All about Tubes, Tube Circuits, Tube Gear

Sunday, June 24, 2012

RIAA Preamp Build (part 2)

Mu-follower circuits have been well discussed, ... so I will leave the basic circuit to one side for now, and discuss RIAA.

We may note in passing that in the evolution of music recording, various media and techniques were developed, each with its own problems, side-effects and equalization requirements.

The main problem with recording was the limitation and the skewedness of the frequency response.

An ideal frequency response would be similar to that claimed for a modern stereo amp:

Click the image to open in full size.

However, the actual process of recording would imprint its own frequency response 'fingerprint' or bias. Thus a magnetic phono record response curve might look more like this:

Click the image to open in full size.

That is, in the process of recording, the final product (a vinyl record and playback needle) has very loud treble, and very little bass.

As a result, the signal needs heavy correction or 'equalization' to restore the sound back to how it originally sounded. Thus the "equalizer" was originally a correction device in the playback chain to compensate for frequency response distortion in the recording and playback media chain.

The "Equalization" is imposed in the preamp stage, just after the signal is retrieved from the record through the magnetic cartridge. Like an adjustable tone control, this circuit imposes its own curve on the signal:

Click the image to open in full size.

The two filtering processes (recording and playback) are supposed to cancel each other out, restoring the signal to its original balance, and achieving a more or less flat frequency response overall.

As a matter of history, early attempts at equalization had some variations, before some semblance of standardization sorted itself out in the marketplace, and in the interim, several hi-fi equipment makers offered alternate settings to more closely accommodate various recordings the methods used. The McIntosh AE-2 (pre)amplifier Equalizer control (1950) for instance offered both a 5-position switch and bass and treble adjustments:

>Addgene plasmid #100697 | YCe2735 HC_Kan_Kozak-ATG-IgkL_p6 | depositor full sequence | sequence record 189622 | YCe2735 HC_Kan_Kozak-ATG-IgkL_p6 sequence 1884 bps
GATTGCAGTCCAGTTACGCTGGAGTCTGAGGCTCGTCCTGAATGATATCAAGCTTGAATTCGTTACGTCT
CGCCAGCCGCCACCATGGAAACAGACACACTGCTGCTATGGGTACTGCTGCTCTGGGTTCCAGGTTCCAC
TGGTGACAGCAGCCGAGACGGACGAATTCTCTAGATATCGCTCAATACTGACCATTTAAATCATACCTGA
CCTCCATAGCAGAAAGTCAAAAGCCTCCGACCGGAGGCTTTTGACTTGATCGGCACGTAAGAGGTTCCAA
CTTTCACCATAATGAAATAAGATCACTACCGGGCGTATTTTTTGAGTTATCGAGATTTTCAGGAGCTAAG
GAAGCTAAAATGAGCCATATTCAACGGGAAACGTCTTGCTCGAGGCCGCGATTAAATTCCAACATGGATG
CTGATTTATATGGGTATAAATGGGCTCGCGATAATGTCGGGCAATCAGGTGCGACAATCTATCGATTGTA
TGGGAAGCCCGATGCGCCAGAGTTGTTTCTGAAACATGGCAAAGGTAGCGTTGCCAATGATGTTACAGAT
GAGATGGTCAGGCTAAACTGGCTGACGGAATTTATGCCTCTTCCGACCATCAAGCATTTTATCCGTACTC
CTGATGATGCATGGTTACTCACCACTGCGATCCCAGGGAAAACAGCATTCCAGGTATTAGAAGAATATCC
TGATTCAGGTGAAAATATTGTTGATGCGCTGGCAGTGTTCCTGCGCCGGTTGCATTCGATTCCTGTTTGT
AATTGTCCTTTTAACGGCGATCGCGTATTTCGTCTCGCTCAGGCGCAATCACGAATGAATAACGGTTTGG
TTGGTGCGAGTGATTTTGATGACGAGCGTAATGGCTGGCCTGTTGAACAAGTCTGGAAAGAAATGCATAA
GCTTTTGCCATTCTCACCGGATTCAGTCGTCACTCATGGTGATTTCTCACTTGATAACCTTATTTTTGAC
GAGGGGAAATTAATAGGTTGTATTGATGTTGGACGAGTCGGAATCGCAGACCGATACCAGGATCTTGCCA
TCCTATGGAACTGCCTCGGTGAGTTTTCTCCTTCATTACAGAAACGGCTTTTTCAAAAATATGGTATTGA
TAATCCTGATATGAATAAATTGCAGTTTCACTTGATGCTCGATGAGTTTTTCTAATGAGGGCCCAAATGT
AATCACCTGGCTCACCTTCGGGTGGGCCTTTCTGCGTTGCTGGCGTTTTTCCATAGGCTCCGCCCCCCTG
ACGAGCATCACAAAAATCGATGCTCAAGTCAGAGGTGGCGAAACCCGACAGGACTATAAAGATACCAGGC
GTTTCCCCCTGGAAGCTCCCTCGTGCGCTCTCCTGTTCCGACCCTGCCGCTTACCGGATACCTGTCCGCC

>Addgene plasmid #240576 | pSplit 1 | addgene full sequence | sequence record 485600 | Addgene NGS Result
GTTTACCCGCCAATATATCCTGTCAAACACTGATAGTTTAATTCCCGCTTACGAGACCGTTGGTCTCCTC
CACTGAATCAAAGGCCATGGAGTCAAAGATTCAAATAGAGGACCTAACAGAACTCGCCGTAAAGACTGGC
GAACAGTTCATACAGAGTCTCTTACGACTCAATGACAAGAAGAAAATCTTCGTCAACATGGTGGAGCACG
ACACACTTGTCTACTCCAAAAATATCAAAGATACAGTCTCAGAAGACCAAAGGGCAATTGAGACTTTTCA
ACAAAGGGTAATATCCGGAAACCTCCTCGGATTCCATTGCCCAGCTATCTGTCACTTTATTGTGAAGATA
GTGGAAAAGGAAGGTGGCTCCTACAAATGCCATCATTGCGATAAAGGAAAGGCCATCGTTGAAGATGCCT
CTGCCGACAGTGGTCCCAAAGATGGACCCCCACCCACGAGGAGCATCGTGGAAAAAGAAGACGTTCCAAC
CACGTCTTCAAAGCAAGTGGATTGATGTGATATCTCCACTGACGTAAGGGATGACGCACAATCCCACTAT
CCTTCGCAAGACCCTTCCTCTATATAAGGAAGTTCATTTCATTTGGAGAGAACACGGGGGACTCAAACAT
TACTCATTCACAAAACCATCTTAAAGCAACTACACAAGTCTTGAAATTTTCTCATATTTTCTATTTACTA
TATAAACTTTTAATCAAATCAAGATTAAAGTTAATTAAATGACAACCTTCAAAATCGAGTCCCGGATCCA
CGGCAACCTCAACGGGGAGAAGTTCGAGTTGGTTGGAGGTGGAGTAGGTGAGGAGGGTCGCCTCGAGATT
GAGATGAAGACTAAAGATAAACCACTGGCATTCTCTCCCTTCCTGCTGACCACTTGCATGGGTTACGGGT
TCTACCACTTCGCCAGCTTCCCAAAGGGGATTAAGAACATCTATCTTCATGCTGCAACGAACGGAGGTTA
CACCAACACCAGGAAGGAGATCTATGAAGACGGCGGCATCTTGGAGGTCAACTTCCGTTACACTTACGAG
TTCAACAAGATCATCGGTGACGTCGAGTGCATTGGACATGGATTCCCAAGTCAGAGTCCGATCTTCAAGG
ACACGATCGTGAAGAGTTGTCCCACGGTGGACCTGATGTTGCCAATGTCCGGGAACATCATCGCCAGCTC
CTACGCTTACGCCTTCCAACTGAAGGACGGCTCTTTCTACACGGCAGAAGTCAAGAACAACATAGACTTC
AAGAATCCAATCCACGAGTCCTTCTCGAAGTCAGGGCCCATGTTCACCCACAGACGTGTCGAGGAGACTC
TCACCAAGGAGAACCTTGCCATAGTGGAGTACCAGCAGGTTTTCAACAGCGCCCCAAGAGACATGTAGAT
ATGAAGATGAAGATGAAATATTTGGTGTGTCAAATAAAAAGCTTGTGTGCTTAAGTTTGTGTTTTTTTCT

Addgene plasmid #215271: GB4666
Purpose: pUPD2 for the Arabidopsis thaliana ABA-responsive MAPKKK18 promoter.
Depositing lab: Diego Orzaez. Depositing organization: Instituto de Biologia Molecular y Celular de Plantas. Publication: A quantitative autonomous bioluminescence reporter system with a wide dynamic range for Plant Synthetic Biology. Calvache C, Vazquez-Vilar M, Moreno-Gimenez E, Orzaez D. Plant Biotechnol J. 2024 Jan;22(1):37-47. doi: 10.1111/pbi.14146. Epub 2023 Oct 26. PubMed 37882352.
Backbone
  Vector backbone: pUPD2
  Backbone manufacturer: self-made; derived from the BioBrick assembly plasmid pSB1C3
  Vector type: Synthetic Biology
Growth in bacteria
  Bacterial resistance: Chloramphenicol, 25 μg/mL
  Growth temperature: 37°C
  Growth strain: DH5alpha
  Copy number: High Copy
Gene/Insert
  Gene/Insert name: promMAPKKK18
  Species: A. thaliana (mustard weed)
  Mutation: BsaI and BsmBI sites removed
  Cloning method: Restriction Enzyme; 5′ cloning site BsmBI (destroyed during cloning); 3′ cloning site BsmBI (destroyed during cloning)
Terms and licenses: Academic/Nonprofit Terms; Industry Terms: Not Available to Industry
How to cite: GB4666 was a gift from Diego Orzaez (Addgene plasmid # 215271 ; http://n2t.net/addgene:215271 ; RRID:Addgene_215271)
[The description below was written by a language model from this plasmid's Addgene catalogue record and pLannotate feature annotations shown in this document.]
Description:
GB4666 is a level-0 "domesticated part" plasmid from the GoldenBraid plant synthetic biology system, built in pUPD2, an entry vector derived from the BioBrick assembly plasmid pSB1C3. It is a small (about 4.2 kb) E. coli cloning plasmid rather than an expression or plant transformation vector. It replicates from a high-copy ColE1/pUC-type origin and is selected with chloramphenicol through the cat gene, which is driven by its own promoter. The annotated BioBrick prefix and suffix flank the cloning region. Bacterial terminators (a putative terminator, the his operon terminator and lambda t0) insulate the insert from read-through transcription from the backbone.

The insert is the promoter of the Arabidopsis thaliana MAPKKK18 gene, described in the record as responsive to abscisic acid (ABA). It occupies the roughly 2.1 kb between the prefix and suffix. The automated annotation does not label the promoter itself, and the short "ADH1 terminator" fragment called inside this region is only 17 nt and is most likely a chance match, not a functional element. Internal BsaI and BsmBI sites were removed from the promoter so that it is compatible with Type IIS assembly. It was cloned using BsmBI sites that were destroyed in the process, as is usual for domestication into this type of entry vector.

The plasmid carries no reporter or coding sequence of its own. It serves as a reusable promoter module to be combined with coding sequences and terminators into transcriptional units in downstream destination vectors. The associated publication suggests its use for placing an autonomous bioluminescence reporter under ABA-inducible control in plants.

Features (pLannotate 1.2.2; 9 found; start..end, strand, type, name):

Click the image to open in full size.

Today, an RIAA equalization circuit is usually a simplified version (a compromise) of the various EQ curves and standards floating about in the 50s and 60s. It is assumed that most stereo systems will have some kind of 'fine tuning' tone-control adjustments, so that specialized RIAA circuits for each case are not really needed.

Those who are serious about playing back their vinyl records as they were really intended, and with the best fidelity however, will not be satisfied with such commercial compromises, and will want to have a selection of RIAA equalization circuits at hand for playing various records.

In terms of the variations, the following main cases are:

(1) the Columbia 78 rpm circuit

(2) the Columbia 33.3

(3) the RCA Victor 78 and 45 rpm,

(4) the RCA Victor 33.3, and Concert Hall 78 versions.

(4) the London (records) FFRR and Decca FFRR.

These are the most used and most popular versions.

If you have a swelling vinyl collection, it might be wise to do some sorting or labeling on the basis of the RIAA type or equalization needed.
The brand-names and dating will go a long way toward sorting out the issues.